YAOUNDÈ, Cameroon – As the date draws nearer for Pope Francis’s much-anticipated visit to the young and troubled nation of South Sudan, the local coordinator for the trip believes it could close a chapter of chaos and open a new one of reconciliation and peace.

“We believe that with the coming of the Holy Father, the old chapter of chaos, of difficulties, of fighting will be closed, and our people will be embracing and opening a new chapter for us, to begin journeying together, and living as brothers and sisters in the same country,” said Father Samuel Abe, general coordinator for the papal visit to South Sudan.

Francis will visit South Sudan from February 3-5, after a four-day stop in the Democratic Republic of Congo that will run from January 31 to February 3. While in South Sudan, Francis will be joined by the Archbishop of Canterbury and the Moderator of the Church of Scotland.

“We are hoping that after the visit of the Holy Father, many things will happen,” Abe said during a January 16 online news conference organized by the pontifical charity Aid to the Church in Need.

South Sudan won its independence from Sudan on July 9, 2011, following a weeklong referendum in which the southerners overwhelmingly voted to break away. Nation-wide celebrations which erupted in the wake of that vote, however, did not last for long.

War broke out in December 2013 between members of the Presidential Guard, and along ethnic lines. Soldiers from the Dinka ethnic group aligned with President Salva Kiir, while those from the Nuer ethnic group supported Vice President Riek Machar.

As the chaos mounted, Kiir accused Machar and ten others of attempting to overthrow him. Machar denied the accusations but fled the country to lead the Sudan People’s Liberation Movement in Opposition (SPLM-IO). Fighting then broke out between Machar’s SPLM-IO and Kiir’s own SPLM.

The first peace agreement aimed at putting an end to hostilities took place in 2014, but it didn’t end the fighting. Other deals followed, culminating in the August 2015 “Compromise Peace Agreement” that resulted in Machar returning to Juba and being re-appointed Vice President.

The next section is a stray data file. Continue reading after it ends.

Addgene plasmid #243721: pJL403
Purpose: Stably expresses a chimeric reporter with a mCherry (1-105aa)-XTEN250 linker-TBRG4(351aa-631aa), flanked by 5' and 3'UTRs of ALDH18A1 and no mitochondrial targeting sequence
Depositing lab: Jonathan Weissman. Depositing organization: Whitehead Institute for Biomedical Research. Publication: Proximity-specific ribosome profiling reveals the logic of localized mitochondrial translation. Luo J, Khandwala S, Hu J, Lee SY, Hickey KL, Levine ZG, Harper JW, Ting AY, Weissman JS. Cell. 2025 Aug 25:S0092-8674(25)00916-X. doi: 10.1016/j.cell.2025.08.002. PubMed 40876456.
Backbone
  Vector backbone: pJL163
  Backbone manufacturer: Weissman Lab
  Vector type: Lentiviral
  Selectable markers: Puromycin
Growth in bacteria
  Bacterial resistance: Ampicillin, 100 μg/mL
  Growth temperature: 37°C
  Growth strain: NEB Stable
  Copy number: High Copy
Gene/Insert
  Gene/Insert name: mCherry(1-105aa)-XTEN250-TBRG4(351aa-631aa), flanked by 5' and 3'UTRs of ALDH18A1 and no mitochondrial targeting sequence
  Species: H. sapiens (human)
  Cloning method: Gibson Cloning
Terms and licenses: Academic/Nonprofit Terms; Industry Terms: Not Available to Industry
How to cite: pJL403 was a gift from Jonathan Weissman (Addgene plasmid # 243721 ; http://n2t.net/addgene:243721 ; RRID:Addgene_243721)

Once again, however, fighting broke out anew and Machar fled to the surrounding Equatoria region. Several opposition groups emerged and turned violent at the same time. Another power-sharing agreement was struck in 2018, and on January 22, 2020, Kiir and Machar formed a coalition government.

While the country’s leaders have been touting the 2018 peace agreement as a milestone in conflict resolution, the South Sudan conflict has unfortunately not ended.

According to Human Rights Watch, “there’s been continuing conflict between government and opposition as well as within rebel factions in parts of Unity, Upper Nile and Central Equatoria. Intercommunal violence in some states has also been fueled by elite power struggles…wartime abuses are raging unabated in some states.”

As of 2018, at least 400,000 people had been killed, more than 4 million forced to flee from their homes, 1.8 million of them as internally displaced persons and 2.5 million forced to seek refugee status in neighboring countries like Sudan and Rwanda.

Abe says the continuing fighting is a result of difficulties in implementing the 2018 agreement. He believes the pope’s coming could help South Sudan smooth out the rough edges, noting that his optimism draws from the positive signs they saw after the recent visit of the Vatican’s top diplomat, Italian Cardinal Pietro Parolin.

“We were having difficulties putting into place the dictates and lines that the agreement wanted, but after the visit of Parolin, who came to Juba and met with us, he met the political leaders, many things happened.”

“Our leadership started working together,” Abe said.

“So we are looking forward to the Holy Father to visit us, and I think this visit will have a very great impact on us because our people – the poor, suffering people – are looking forward to this message of solidarity.”

“With the visit of the pope, even our political leaders will have trust amongst themselves because the message that the pope will be giving will be along the lines of reconciliation and unity and above all peace that our people need,” Abe said.

Francis’s visit builds on earlier papal efforts. In 1993, Pope John Paul II, now Saint Pope John Paul, made a three-hour stop in Khartoum, the capital of Sudan, “to bring a message of hope and reconciliation to the people.”

Abe said Pope Francis has shown enormous love for the people of South Sudan, as exemplified by his dramatic decision to kiss the feet of South Sudan leaders during a 2019 retreat at the Vatican.

“I am asking you as a brother to stay in peace. I am asking you with my heart, let us go forward. There will be many problems but they will not overcome us. Resolve your problems,” Francis appealed to the leaders on that occasion.

Abe said that kiss showed that Francis “loves the South Sudanese, he loves the leadership of South Sudan and he loves that that the people must live in peace.”